One Size Does Not Fit All
September 13, 2019

We know there is a fundamental difference between a street, which is the living room of a community;

..and a road, which is a tool for getting from A to B;

Streets and roads should be treated differently, which is in contrast with how we build our places in the modern world by treating them the same. Treating streets and roads at the same leads to the "stroad" - a street/road hybrid that is unsafe, miserable for people, bad at moving vehicles, and expensive to maintain.

The main street of Fort Smith, Arkansas tries to be both a highway and an urban street. It fails at both.

By treating streets and roads as the same, we apply the same one size fits all solutions that otherwise would make no sense. We end up building pimped out roundabouts in the middle of nowhere. For example, I saw the following curiosity this weekend while traveling through the Pocono Mountains;

A highway in rural Pennsylvania, with crosswalks.

What person would be waiting here to cross?

What is the purpose of putting a crosswalk and countdown timer in the middle of a rural area where nobody would be seen walking? If it is to accommodate people hiking through the mountains, then a) the worst place for hikers to cross would be at an intersection where there are vehicles coming from multiple directions, and b) the sidewalk leads to a metal railing next to a rock-face - a dead-end. How times have those crossing buttons ever been pushed?

It happens the other way too. When we design our streets to highway standards, people die. It is heartbreaking when residents want a street changed, but the response from city officials is that they cannot do anything because the street is following the guidelines published by an organization such as AASHTO or NACTO. I have heard that it is a liability issue - cities know there will be deaths and injuries, and want to cower behind the argument that they were following the "standard" to the word, so it is not their fault. I wished we lived in a world where being a lemming (mindlessly following what others do) does not excuse you from legal liability.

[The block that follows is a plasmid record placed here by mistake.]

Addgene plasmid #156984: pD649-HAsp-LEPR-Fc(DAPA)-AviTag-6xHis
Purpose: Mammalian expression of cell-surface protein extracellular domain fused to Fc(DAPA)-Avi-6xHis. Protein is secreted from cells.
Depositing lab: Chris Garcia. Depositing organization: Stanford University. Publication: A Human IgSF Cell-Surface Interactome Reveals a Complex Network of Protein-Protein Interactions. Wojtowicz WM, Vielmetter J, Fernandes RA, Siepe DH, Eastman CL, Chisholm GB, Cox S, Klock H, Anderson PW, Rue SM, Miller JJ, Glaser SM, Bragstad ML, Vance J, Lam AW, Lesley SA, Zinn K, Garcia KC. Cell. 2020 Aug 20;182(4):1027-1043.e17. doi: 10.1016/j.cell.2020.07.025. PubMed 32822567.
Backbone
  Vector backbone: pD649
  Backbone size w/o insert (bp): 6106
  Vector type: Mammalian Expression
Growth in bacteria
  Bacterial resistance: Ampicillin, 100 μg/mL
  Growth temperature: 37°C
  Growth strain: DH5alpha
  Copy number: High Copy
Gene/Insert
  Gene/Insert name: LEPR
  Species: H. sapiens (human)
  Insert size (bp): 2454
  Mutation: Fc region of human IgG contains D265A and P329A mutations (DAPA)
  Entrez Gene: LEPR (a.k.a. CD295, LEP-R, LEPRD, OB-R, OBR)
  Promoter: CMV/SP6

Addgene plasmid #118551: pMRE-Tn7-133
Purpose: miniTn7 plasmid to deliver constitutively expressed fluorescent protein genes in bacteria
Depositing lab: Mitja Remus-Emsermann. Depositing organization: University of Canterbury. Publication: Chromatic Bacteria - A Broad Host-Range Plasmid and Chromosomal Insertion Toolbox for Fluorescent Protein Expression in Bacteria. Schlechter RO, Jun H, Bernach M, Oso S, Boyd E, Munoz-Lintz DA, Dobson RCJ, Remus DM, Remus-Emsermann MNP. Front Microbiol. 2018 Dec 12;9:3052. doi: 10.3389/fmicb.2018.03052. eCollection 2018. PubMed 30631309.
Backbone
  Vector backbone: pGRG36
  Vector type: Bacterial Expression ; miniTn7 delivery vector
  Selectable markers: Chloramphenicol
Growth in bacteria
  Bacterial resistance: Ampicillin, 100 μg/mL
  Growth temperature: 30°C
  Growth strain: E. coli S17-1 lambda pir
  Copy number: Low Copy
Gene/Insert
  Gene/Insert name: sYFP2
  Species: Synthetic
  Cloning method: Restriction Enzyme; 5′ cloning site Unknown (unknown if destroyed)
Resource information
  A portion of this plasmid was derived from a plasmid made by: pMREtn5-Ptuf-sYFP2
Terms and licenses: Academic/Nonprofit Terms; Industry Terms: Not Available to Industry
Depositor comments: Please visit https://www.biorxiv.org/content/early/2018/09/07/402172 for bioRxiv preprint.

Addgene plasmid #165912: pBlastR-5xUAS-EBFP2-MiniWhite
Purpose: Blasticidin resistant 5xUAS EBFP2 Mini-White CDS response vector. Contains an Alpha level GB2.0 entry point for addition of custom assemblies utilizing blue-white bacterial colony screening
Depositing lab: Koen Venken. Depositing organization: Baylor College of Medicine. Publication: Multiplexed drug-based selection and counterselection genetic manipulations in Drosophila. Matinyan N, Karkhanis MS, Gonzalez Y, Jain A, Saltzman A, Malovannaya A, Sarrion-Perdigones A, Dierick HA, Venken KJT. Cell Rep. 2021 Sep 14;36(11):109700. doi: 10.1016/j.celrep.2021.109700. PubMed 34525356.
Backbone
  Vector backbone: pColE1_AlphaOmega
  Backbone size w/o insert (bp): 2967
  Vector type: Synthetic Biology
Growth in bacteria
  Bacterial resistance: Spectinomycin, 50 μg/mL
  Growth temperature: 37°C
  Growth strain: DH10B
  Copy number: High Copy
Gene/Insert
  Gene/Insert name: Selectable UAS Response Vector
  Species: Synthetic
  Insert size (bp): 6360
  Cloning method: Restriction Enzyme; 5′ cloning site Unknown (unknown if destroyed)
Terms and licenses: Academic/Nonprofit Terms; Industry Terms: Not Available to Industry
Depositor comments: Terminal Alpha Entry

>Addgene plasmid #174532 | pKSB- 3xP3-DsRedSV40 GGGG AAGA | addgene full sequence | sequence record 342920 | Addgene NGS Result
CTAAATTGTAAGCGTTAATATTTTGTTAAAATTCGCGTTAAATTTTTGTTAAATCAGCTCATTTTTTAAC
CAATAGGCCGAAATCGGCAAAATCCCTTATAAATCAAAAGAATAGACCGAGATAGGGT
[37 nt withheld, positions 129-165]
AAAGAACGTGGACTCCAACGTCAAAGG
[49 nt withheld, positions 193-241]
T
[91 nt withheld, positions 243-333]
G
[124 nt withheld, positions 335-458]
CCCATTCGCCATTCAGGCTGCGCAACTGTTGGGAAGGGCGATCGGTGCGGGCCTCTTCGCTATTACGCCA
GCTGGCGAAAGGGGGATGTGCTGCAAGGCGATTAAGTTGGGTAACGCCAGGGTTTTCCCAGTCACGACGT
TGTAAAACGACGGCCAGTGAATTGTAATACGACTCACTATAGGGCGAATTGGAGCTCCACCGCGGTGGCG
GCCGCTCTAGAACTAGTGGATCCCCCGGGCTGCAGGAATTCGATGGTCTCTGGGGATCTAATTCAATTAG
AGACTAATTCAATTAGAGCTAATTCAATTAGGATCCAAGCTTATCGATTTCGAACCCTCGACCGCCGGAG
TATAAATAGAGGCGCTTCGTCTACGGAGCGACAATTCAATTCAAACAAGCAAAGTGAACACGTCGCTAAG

Engineers should not design streets. Engineers should design roads - connectors that carry cars, trucks, and trains at high speeds. The best streets are not laid out by engineers, but by the community, land developers, or organically by many generations of property owners sharing stewardship. These people have an interest in making the streets safe and inviting. Engineers have a role in making sure the storm water drains, the toilets flush, and the utilities work, but engineers should not design streets. Streets should have a ton of diversity. Towns should look different. We should be excited to explore.

A residential street in Tokyo.

A residential street in Salzburg, Austria.

A residential street in Philadelphia.

A mixed-use street in Vail, Colorado.

A residential street in the suburbs of Adelaide, Australia.

A commercial street in the suburbs of Adelaide, Australia.

When engineers design streets, they a) tend to be very car centric, even in urban areas, and b) they tend to look the same - a monotonous stroad - regardless of whether they are in Australia, Mexico, the United States, Switzerland, or any other country.

A commercial stroad in Adelaide, Australia.

One size does not fit all. Streets and roads have different purposes. They should not look the same. They should not function the same. They are different, with a different set of priorities, and we should build them differently.